Monday, August 14, 2006

It's not cool; there's no contribution; CMU sucks

[ update: Whoa, RB as well as GoRobotics linked to here. Thanks, RB and GR. :) ]

This was featured on today's RocketBoom.

Ballbot balancing in the CMU motion capture lab, with Ralph Hollis looking on.

Dynamically-Stable Mobile Robots in Human Environments
I just want to note that they bought their own pre-assembled IMU. That takes nearly all of the challenge out of this project.

Don't believe me? Take a look at the papers. The entire control system is simple LQR. They've added some PI control to correct for some frictional effects, and both coefficients were tuned experimentally. Oh, and there's no ISS discussion in sight. If they ever want this thing to actually track an input, it would be nice if they actually built an input into their system, wouldn't it?

[ update: Need more? Well, on top of this, the critical nonlinearities in this system are sinusoids (gravitational and rotational effects). A sinusoid is not only globally Lipschitz, but it's pretty darn linear around the equilibrium. In fact, if it wasn't, then their linear controller (of which the LQR coefficients are based on the Jacobian linearization of the model!) wouldn't work at all. See? This just isn't an interesting plant to control (inverted pendulums are so 1836; were they ever cool?). ]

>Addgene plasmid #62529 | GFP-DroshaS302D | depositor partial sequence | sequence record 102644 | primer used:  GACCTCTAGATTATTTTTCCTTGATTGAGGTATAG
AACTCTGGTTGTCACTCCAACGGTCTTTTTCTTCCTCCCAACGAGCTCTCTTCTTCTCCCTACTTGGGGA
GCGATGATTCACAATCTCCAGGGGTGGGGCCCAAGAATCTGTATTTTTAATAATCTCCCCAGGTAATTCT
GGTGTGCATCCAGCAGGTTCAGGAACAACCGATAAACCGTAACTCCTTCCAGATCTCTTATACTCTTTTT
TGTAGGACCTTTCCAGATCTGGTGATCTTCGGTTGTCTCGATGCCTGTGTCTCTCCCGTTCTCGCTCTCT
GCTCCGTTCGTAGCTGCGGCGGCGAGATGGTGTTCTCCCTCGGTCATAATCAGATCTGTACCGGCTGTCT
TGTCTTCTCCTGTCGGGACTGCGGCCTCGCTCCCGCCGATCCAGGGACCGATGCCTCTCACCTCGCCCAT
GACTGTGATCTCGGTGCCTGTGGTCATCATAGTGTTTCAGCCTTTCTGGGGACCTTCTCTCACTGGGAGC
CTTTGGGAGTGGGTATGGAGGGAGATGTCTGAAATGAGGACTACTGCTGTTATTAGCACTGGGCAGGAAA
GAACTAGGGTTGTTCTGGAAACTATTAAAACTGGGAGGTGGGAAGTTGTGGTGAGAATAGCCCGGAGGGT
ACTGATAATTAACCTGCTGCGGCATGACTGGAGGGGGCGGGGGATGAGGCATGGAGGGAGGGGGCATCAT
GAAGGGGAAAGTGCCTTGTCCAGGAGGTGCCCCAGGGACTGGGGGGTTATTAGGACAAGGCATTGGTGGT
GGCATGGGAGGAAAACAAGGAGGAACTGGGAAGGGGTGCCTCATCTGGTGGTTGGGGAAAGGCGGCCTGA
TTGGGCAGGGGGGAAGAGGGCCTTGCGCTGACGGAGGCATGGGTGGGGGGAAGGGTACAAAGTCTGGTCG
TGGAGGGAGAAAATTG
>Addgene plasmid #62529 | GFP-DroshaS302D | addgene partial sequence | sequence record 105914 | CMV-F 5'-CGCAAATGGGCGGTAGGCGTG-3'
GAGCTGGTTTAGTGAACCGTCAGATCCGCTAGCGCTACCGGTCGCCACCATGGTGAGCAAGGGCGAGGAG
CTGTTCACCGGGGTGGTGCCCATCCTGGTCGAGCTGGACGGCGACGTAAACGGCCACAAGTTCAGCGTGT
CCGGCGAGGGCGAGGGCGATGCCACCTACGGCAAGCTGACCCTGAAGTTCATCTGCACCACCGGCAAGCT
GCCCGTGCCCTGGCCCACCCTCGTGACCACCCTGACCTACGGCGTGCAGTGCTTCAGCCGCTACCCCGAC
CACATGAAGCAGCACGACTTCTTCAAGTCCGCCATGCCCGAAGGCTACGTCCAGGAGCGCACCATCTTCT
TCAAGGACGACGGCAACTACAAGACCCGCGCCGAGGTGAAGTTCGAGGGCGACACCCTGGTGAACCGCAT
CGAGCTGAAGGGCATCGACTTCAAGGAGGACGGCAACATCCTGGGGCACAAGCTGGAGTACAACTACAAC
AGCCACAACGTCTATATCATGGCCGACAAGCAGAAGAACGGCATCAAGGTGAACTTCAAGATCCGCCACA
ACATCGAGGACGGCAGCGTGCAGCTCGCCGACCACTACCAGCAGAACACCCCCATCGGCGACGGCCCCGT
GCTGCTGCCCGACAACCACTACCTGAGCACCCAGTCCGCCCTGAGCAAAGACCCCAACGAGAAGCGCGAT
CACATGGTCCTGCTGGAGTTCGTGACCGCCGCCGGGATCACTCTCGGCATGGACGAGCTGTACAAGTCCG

So where's the contribution here? I'm not convinced this is even a masters-level project. (perhaps a homework assignment?) This might make for a good undergraduate thesis. That is, it has no significance. It doesn't matter. In fact, it only looks cute to the uneducated.

Does no one do any significant theory anymore?

2 comments:

William said...

Way to call them out Theo. I find it pretty aggravating that they can get away with creating this much hype over something like this, just because they're CMU and famous.

It's a neat project, but doesn't really increase the knowledge in the field of robotics.

Theo said...

Exactly.

Schools like CMU (and MIT, actually) usually plant themselves firmly at the application level, applying sometimes very old work to high budget projects that will someday form prototypes for the companies that fund them.

There's very little going on here that's academic. However, I'm sure that the grad students there will be able to quick quick employment at a robotics company. Few of them, I imagine, will actually go into a true research area in their careers.